A fresh diplomatic row over a gas pipeline has raised further fears of higher energy and fertiliser prices in Europe and the UK.

Germany’s energy regulator has temporarily suspended certification of a new gas line between Russia and Germany, the Nord Stream 2.

The pipeline, which is operated by Russian state-owned outfit Gazprom, has proved contentious as it allows Russia to export gas under the Baltic Sea to Germany and Europe without using Ukrainian pipelines. Dutch gas futures prices rose 7% to €89.50 per megawatt hour in early trading on Tuesday when news of the suspension broke.

The German regulator stated it could not approve the project because its owners had not yet properly set up an operating subsidiary, according to German law.

Several European countries have accused Russia of restricting gas supply to pressurise the approval of the Nord Stream 2 pipeline.

As gas prices have soared across Europe, Russia, on which Europe has become increasingly reliant on for gas supplies, has indicated more than once that gas supplies would increase but to no avail.

Political influences growing

The delay will crush any hopes that gas supplies from Russia into Europe will increase over the course of the winter period.

Political influences on European gas supply have been increasing since late summer. At the start of October, the Irish Farmers Journal reported that Russia’s permanent representative to the EU, Vladimir Chizhov, suggested that Europe’s treatment of Russia as an adversary had not helped, saying: “Change adversary to partner and things get resolved easier.”

Fertiliser recovery appears further off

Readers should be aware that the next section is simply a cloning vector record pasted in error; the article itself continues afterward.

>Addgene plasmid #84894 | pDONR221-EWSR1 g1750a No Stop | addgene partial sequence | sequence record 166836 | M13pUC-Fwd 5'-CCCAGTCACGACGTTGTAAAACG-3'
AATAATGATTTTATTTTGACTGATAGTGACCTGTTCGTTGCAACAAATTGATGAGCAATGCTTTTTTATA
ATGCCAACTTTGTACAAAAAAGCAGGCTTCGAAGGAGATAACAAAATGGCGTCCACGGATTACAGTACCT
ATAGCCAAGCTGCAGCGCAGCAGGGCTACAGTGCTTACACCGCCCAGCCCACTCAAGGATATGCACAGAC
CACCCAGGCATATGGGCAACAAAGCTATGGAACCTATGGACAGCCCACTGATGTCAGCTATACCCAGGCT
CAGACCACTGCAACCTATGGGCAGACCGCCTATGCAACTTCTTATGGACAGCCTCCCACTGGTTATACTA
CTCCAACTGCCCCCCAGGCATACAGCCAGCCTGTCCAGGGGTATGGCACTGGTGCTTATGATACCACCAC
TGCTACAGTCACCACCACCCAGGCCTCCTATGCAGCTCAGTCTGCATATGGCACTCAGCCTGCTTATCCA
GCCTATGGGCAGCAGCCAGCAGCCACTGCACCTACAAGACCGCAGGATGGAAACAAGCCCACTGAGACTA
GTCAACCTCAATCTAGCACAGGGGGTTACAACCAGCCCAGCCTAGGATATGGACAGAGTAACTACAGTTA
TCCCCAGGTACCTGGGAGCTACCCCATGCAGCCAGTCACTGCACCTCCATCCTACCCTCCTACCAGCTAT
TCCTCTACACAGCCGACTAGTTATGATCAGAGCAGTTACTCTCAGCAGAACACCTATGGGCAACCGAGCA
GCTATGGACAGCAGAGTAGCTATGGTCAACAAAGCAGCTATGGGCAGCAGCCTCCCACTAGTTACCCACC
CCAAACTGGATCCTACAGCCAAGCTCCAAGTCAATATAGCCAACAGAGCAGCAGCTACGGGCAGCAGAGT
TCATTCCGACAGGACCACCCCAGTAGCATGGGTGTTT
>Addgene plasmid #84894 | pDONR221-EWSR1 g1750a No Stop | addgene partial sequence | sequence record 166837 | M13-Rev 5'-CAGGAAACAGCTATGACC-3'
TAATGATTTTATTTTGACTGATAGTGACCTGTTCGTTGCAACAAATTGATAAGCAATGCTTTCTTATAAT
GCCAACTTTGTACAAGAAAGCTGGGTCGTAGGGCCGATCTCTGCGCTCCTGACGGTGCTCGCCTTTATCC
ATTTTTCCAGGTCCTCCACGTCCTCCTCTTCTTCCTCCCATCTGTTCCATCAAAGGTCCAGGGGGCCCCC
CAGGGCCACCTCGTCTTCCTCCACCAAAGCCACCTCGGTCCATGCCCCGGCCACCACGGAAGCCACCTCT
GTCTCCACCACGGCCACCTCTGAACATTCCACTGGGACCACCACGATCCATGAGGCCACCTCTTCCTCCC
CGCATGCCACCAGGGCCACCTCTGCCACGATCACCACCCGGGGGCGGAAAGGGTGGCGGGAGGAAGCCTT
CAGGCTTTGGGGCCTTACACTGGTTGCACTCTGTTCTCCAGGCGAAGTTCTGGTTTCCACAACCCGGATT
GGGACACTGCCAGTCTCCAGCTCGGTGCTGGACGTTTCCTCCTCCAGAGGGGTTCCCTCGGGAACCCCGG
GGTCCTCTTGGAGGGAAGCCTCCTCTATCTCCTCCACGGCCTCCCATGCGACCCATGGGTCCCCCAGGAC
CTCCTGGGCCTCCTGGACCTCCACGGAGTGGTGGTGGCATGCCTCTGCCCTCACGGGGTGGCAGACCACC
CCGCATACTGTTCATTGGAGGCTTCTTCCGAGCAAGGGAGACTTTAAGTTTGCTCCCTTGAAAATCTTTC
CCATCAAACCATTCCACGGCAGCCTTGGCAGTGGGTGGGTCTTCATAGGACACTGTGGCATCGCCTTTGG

Both supply and demand factors have combined to fuel European gas prices.

With virtually no hope of supply increases, analysts are now pointing to the need to cut industrial demand to maintain supplies for power and heat markets.

This is bad news for the European fertiliser industry, which has imposed a series of shutdowns and curtailments as a result of high gas prices.

Concern within the industry remains that some production may relocate and not come back on stream. The prospect of recovery in the fertiliser market appears further off with the news of this announcement.

The growing dependency in Europe’s energy markets is central to the current crises and exposes European industry and consumers to the type of geo-political influences that have emerged in the past months.

Russia accounts for 40% of the EU's natural gas imports. The road to decarbonsiation of energy and reducing emissions from agriculture will be paved with challenges. If lessons are not taken from the current crises, consumers may be facing a period of protracted price volatility and supply challenges.